The Association of the U.S. Army’s Institute of Land Warfare launched its 2011 Winter Symposium and Exposition here, yesterday, with panels and speakers focusing on emerging technologies.

Throughout the symposium, hundreds of defense companies opened exhibits that highlight new capabilities available to the Army as well as future prototypes ranging from hand-held weaponry to missile technology to protective combat wear and lightweight frameless vehicle prototypes.

The symposium opened with a presentation by Malcolm R. O’Neill, assistant secretary of the Army for Acquisition Logistics and Technology, who called for greater efficiency in the acquisition process, noting that on average it has taken about seven years to get the latest technology to the field.

Marilyn M. Freeman, deputy assistant secretary of the Army (Research and Technology), said science and technology will provide focus and solutions to close high-priority gaps in air, ground and Soldier systems. She added that the most complex weapon system is still the Soldier and that they need all the help science and technology has to offer to continue as a dominant force and peacekeeper.

Challenging Army leadership and the defense industry, Freeman told the audience to bring their ideas and thoughts forward: “My challenge to you is to be a partner to change.”

Brig. Gen. Peter N. Fuller, Program Executive Office Soldier, discussed Soldier lethality, survivability and concerns over the weight load Soldiers are carrying. Fuller first addressed weapon improvements, such as the M4 carbine, which will sport a heavier barrel that will give Soldiers a higher rate of fire and will have flash suppressors.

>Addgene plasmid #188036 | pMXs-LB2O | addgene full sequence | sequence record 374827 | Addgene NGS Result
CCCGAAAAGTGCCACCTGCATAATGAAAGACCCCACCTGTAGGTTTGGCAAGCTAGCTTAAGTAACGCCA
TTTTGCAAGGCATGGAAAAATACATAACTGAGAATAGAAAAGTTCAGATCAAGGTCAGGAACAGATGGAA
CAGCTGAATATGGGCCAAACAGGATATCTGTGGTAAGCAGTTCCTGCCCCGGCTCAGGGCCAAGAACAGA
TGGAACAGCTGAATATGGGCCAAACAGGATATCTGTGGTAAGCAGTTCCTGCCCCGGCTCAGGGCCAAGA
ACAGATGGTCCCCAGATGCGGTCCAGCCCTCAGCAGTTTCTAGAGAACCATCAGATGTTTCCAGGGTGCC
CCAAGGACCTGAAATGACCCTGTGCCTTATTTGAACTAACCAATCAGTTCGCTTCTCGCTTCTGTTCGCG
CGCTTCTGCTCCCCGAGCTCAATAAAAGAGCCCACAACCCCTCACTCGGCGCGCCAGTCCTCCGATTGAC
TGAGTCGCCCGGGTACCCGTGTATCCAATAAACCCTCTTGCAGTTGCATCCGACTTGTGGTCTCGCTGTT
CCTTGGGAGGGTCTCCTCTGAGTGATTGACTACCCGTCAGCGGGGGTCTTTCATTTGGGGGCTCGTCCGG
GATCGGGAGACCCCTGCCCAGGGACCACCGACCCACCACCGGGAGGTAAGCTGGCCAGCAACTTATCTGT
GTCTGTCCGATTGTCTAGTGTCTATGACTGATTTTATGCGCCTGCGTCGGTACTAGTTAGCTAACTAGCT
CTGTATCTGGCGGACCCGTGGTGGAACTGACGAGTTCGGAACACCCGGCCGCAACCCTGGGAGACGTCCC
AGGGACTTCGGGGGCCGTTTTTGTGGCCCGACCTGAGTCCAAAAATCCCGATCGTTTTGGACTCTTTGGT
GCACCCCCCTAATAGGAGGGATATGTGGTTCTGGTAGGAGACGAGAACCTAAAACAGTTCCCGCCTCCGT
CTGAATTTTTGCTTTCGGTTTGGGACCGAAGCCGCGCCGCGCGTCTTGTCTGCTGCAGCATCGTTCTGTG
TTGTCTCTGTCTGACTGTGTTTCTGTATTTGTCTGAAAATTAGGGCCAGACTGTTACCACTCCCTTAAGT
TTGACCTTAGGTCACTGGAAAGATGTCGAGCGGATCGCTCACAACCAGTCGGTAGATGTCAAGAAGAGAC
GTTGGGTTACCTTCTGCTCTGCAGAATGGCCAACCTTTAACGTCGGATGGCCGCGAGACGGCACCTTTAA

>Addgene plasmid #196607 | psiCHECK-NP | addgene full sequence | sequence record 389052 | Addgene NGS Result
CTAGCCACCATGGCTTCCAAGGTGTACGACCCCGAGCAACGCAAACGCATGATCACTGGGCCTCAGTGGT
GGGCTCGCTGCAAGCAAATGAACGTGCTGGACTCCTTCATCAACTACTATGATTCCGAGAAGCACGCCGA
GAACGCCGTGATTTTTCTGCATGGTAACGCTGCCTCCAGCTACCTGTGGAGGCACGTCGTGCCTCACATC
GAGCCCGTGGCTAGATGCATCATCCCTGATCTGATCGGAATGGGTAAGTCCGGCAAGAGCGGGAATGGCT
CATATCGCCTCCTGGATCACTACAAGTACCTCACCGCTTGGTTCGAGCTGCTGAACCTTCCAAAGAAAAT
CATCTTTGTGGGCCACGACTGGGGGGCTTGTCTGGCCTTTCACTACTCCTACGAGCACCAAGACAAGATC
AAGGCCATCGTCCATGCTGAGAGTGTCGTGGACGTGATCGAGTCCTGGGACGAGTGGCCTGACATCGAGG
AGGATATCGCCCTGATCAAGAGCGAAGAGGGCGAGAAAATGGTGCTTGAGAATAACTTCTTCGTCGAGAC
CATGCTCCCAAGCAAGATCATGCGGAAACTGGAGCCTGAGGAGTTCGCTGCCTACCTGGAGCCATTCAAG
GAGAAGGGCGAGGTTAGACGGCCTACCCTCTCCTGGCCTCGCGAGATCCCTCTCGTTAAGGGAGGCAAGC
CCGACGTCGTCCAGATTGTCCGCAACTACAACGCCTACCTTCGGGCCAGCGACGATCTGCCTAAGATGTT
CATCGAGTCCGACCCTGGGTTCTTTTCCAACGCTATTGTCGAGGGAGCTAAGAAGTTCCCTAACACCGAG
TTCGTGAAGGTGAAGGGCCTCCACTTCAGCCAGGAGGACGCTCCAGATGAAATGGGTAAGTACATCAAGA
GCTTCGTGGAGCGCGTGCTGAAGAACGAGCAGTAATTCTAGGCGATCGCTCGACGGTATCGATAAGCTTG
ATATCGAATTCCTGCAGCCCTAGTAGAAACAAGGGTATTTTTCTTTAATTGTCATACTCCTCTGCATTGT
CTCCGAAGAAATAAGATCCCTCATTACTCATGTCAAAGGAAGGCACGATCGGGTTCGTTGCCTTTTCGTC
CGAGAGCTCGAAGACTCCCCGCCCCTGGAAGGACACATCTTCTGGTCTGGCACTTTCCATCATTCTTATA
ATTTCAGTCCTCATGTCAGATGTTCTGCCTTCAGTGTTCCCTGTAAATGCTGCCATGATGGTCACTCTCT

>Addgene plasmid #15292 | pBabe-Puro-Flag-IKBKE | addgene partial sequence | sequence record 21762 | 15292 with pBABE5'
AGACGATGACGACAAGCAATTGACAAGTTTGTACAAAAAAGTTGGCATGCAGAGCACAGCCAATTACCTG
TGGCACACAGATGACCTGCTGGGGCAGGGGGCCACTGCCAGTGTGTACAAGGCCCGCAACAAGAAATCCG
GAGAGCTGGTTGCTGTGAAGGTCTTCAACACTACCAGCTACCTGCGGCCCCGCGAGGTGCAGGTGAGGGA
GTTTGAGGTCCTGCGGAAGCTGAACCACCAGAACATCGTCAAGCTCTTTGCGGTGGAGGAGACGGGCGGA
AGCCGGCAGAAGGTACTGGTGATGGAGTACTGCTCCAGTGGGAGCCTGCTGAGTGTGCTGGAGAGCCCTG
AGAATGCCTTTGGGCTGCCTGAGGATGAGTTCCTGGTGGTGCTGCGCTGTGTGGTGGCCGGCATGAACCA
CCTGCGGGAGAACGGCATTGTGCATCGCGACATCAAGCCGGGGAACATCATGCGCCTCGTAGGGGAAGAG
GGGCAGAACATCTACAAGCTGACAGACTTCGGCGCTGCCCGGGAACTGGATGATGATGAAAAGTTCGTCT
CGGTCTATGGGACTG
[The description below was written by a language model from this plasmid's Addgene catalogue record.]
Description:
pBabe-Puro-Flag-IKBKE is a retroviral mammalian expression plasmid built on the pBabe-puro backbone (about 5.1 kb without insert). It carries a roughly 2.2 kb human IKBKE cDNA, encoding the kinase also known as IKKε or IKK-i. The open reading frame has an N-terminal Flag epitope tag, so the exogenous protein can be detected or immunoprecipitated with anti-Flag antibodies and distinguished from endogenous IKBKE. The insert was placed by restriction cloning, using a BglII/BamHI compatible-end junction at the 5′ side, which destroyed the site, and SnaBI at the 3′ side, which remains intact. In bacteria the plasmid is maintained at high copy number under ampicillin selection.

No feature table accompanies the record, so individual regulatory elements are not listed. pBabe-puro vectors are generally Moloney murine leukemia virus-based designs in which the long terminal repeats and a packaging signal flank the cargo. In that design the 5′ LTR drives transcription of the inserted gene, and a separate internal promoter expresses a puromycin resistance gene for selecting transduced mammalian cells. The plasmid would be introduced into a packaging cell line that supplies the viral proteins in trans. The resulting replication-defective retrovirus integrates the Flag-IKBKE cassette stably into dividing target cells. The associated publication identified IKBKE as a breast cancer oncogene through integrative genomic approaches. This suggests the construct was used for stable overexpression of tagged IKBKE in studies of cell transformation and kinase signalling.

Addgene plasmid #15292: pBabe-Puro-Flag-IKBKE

He also noted the M240L medium machine gun (light) presently being fielded in Afghanistan is lighter than the M240B by nearly 20 percent and is constructed largely of lightweight titanium. Also being fielded since last month is the XM2010 enhanced sniper rifle which is replacing the M24 sniper system with a retooled barrel that fires Winchester Magnum .300 ammunition to provide 50-percent improved effective range.

Fuller said the XM25 Individual Airburst Weapon System is also in Afghanistan and had become a hit with Soldiers who had nicknamed it “the punisher” for its effectiveness. The Smart weapon fires .25-caliber grenades designed to explode in midair and has a range of up to 1,000 yards.

Survivability projects included a generation II Improved Outer Tactical Vest, which along with the enhanced combat helmet, are both lighter. Fuller noted new fire-resistant materials are being used in uniforms to protect Soldiers from head to toe. Enhanced night-vision goggles and the new Afghanistan camouflage pattern have also been added to help Soldiers in the operating environment.

A major concern to Fuller is the additional weight that each new improvement to lethality and survivability brings to the Soldier. He said the challenge will be to balance evolutionary and revolutionary changes.

“Not all Soldiers need the same equipment,” he said.